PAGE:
An Uber driver was briefly fired by the company on Thursday for tweeting a semi-critical comment about the company before a social media firestorm that may have helped convince the company to bring him back.
As reported by Gawker, Christopher Ortiz received an email from a company operations manager informing him that his account was “permanently deactivated due to hateful statements regarding Uber through Social Media.”
But the tweet in question does not seem to be anything “hateful.” Ortiz merely tweeted out a link to an article that raised concerns about the ride-sharing service’s safety and added: “Driving for Uber, not much safer than driving a taxi.”
Ortiz’s story went viral, causing major backlash on social media. In response, Uber reversed course on Friday morning, telling the Guardian, “This was an error by the local team and the driver’s account should have never been deactivated. We reactivated the account upon discovering the mistake and we apologize to this highly rated driver partner for the inconvenience.”
Heralded as an innovative service, Uber follows a philosophy of flexibility, since almost anyone can participate and drivers operate independently. But Uber’s business model is facing growing criticism. The drivers are technically not employees — they’re considered “independent contractors.” Therefore, they are not entitled to rights as workers and do not reap much of the company’s $18 billion in profits.
When the company first began, drivers could make about $15-20 per hour. Today, most barely make minimum wage because the company keeps dropping fares to keep up with competitors.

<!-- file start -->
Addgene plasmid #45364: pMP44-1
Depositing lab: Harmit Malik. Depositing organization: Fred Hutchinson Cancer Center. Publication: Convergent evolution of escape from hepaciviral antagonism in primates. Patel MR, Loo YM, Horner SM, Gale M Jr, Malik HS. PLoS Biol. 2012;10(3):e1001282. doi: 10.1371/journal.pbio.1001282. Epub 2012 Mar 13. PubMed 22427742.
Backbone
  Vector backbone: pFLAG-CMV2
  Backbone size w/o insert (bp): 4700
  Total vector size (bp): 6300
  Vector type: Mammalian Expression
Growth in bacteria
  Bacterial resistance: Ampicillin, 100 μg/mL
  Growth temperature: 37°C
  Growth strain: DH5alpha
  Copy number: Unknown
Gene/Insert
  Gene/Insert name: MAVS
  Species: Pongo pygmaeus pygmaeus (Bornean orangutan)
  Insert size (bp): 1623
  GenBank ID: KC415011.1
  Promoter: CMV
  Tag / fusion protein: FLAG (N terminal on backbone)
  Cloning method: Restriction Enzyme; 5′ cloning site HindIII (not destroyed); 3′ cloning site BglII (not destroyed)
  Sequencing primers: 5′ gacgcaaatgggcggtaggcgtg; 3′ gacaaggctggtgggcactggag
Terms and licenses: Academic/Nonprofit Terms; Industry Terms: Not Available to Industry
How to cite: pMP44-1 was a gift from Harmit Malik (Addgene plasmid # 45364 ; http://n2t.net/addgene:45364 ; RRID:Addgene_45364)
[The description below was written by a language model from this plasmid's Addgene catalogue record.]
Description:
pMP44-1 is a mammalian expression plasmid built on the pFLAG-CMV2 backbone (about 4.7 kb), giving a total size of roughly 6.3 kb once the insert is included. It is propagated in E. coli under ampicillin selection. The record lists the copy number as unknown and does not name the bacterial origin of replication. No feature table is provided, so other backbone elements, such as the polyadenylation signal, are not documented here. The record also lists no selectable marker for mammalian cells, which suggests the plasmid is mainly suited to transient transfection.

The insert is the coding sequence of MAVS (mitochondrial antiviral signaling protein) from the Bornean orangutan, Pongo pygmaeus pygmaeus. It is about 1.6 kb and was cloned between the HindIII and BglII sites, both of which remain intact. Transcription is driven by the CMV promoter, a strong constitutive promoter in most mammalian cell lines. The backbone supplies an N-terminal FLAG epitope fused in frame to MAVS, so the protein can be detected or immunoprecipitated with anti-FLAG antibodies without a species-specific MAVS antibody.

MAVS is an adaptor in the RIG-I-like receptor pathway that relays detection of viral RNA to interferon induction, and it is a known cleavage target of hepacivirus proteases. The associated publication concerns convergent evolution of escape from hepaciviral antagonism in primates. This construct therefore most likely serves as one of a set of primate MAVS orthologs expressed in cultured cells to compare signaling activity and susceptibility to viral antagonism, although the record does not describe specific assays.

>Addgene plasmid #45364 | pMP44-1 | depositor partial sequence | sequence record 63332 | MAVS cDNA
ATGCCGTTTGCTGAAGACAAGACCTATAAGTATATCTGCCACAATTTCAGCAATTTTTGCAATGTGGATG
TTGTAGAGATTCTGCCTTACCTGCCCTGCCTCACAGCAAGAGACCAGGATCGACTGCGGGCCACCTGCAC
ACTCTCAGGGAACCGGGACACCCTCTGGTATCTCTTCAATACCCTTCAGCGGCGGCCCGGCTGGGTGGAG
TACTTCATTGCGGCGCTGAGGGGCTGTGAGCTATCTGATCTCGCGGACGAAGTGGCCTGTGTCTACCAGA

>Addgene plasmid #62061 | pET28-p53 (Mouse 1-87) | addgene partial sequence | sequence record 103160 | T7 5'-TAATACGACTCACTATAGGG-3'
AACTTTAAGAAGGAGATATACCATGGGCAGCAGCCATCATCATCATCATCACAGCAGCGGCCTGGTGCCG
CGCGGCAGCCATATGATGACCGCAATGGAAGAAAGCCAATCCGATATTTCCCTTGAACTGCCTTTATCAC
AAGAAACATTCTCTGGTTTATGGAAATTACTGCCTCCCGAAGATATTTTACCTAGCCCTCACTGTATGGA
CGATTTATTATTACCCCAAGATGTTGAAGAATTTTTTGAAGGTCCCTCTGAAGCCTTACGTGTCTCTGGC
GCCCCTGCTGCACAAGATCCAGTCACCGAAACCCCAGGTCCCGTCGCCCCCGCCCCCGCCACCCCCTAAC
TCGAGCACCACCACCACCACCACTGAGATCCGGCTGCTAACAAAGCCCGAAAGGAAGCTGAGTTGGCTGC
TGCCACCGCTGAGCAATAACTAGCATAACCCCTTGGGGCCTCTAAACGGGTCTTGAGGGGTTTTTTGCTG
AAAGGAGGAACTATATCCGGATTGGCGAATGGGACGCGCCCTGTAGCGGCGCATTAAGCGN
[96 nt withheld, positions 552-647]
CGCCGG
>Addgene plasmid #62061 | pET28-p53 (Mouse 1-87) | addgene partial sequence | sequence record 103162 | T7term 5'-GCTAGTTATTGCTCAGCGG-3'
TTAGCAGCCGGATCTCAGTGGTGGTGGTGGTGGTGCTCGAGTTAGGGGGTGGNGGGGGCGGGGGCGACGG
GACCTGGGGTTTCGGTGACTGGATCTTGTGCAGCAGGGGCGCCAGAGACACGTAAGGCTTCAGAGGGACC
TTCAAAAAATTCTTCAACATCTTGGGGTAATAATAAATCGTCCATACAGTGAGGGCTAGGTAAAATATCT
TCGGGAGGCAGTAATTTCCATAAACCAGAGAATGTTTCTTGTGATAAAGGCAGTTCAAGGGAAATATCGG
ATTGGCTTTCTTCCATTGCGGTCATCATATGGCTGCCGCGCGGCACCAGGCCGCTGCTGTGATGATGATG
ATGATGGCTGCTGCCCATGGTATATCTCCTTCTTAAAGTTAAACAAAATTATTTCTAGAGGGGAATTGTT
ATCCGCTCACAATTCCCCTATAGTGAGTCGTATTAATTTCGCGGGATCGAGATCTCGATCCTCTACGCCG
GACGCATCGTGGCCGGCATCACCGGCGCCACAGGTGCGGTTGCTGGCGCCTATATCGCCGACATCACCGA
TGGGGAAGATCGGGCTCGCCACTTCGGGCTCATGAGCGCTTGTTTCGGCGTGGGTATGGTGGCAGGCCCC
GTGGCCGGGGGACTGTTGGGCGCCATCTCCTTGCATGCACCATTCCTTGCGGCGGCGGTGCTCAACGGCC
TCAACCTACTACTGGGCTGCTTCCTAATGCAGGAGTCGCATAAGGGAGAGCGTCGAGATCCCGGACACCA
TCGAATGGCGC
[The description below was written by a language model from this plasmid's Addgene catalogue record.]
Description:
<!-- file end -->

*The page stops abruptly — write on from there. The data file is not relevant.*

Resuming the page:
Drivers also do not receive any financial support from Uber — for example, to pay for car insurance or if their car is broken, thus preventing them from doing their job. Ortiz had to convince Uber to compensate him for damages he incurred when a drunk passenger broke his rearview mirrors. “They made ‘an exception’ for me,” he told Gawker.
Ortiz’s firing also shows that despite Uber’s flexibility, drivers are completely at the behest of the company. Even seemingly innocuous tweets can cost them their jobs, raising the question of what counts as free speech on social media. As Ortiz tweeted later on Thursday: “If you want to be an Uber driver, don’t say mean things about them on Twitter.”
In this new book, longtime organizers and movement educators Mariame Kaba and Kelly Hayes examine the political lessons of the Covid-19 pandemic and its aftermath, including the convergence of mass protest and mass formations of mutual aid. Let This Radicalize You answers the urgent question: What fuels and sustains activism and organizing when it feels like our worlds are collapsing?
We've partnered with the publisher, Haymarket Books, and 100% of your donation will go towards supporting In These Times.